Welcome to Panama! With Costa Rica to the west and Colombia to the southeast, Panama tends to get overlooked by travelers. People flock to Costa Rica in massive numbers for waves to ride and hippie vibes, and Colombia for the cute towns, arepas, and perhaps the beautiful women. So, what does Panama have to offer? Not only are there many things to do in Panama that sets it apart from its neighboring countries, but it's cheaper than Costa Rica too!
If you're already traveling through Central or South America, it's important to note that while Panama is easily accessible via bus from Costa Rica, it is not safe to travel from Colombia to Panama on land. As an alternative to those visiting from Colombia, you can sail the San Blas Islands in reverse or hop on a quick flight over.
Boquete is a pretty and quaint town up in the mountains of Panama. The big draw to Boquete is the spectacular hike up Volcán Barú for sunrise, but it's also worth checking out The Lost Waterfalls and an awesome natural basalt rock climbing wall. While we didn't have much time in Boquete, it's a hiker's dream and I'd love to spend more time exploring the area.
Bocas del Toro
Bocas del Toro is located off the coast of Almirante, Panama. You can reach Almirante on a one-hour flight from Panama or an overnight bus. If you're visiting Boquete (as we did), it's easier to catch the bus from Boquete or David (the town, not the person). If you're coming from Costa Rica, you can fly from San Jose, or take the Caribe Shuttle directly from Puerto Viejo to Almirante (I highly recommend the latter since Puerto Viejo is amazing in and of itself). That said, Bocas del Toro is only accessible via speedboat from Almirante and is one of my favorite places in the world. I promise that it's easier to get to than it might sound.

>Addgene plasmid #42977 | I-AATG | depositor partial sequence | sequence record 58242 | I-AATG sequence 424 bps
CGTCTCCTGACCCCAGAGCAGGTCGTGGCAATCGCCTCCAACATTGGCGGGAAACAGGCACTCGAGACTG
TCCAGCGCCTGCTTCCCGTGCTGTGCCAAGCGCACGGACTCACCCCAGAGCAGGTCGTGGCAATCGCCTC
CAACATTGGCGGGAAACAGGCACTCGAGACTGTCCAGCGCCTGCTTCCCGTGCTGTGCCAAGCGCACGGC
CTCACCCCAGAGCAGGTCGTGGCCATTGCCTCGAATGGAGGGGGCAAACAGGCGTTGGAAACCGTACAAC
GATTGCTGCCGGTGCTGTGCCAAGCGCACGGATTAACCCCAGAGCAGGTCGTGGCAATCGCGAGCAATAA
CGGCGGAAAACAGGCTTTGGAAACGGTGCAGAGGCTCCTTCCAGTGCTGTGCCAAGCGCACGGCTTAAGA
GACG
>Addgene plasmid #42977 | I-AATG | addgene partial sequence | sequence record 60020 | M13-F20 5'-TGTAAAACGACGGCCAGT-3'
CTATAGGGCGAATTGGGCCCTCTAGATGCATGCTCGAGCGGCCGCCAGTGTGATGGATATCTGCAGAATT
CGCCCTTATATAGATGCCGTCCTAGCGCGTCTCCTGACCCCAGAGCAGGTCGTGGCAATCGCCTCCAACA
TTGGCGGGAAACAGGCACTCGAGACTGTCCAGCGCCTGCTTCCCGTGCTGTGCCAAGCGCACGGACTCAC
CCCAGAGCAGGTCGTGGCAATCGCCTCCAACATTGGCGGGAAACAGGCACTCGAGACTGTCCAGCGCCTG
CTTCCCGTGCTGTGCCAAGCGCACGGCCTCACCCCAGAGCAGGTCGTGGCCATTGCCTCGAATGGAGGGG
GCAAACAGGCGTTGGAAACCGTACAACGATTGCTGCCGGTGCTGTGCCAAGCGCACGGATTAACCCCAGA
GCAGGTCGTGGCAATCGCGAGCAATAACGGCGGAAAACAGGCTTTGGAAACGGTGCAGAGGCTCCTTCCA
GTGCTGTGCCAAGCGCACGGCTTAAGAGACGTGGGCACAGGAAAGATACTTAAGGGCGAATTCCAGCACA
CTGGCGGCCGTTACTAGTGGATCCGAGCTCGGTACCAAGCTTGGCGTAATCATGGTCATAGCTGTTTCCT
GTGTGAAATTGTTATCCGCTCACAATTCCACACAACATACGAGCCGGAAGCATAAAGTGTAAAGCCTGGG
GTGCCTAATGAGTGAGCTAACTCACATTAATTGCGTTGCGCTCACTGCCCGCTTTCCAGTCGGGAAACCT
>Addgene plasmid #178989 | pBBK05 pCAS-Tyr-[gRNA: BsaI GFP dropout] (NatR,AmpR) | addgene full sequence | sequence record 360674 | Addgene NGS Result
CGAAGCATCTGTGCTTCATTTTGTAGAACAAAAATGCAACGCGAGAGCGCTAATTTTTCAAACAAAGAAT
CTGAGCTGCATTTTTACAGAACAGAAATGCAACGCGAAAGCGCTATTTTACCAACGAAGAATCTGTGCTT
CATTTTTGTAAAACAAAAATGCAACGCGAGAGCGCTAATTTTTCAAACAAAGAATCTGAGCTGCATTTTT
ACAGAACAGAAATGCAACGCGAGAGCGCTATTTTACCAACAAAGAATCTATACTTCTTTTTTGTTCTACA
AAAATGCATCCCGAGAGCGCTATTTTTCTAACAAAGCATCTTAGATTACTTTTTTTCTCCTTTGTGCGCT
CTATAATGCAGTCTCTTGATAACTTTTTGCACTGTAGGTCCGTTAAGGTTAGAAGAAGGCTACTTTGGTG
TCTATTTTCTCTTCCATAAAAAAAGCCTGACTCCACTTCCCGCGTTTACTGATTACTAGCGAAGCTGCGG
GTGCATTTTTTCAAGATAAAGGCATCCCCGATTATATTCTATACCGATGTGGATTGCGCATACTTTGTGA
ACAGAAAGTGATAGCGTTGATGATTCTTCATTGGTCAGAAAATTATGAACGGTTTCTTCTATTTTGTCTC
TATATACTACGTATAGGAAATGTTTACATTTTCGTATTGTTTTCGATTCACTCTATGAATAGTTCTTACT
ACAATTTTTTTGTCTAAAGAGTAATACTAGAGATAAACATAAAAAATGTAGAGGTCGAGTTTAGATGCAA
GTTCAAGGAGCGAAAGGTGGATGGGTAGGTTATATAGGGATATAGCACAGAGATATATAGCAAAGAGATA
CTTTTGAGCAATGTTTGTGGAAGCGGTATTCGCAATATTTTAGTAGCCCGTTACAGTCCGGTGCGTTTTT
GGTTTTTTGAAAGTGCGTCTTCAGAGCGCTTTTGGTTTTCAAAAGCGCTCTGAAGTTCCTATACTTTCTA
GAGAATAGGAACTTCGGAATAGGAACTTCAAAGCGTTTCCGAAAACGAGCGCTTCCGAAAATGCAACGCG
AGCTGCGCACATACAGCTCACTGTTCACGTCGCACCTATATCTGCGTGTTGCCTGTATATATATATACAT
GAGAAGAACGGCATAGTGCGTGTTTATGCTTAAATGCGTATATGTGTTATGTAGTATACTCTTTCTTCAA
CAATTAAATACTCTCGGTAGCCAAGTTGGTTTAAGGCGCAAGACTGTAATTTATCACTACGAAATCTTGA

As you get deeper into the islands, you will steadily see the ever-changing shades of water turn from blue to patchy spots of turquoise. By the time you arrive on Isla Colón, the main island of Bocas del Toro, the water is unbelievably crystal clear. From there, you have numerous islands that you can check out that just take a couple of minutes to reach by boat.
From the Panama Canal to Casco Viejo, Panama City was lovely. You'll find flower-filled balconies, colorful houses, and a very relaxing vibe in the old town. While it takes a bit of time, I recommend walking along the boardwalk from the heart of Panama City to Casco Viejo.
San Blas Islands
While there are numerous things to do in Panama, sailing the San Blas Islands should be highest on the list. The San Blas Islands experience is a 5-day sailing trip from Panama to Colombia through some of the most remote islands between the two countries.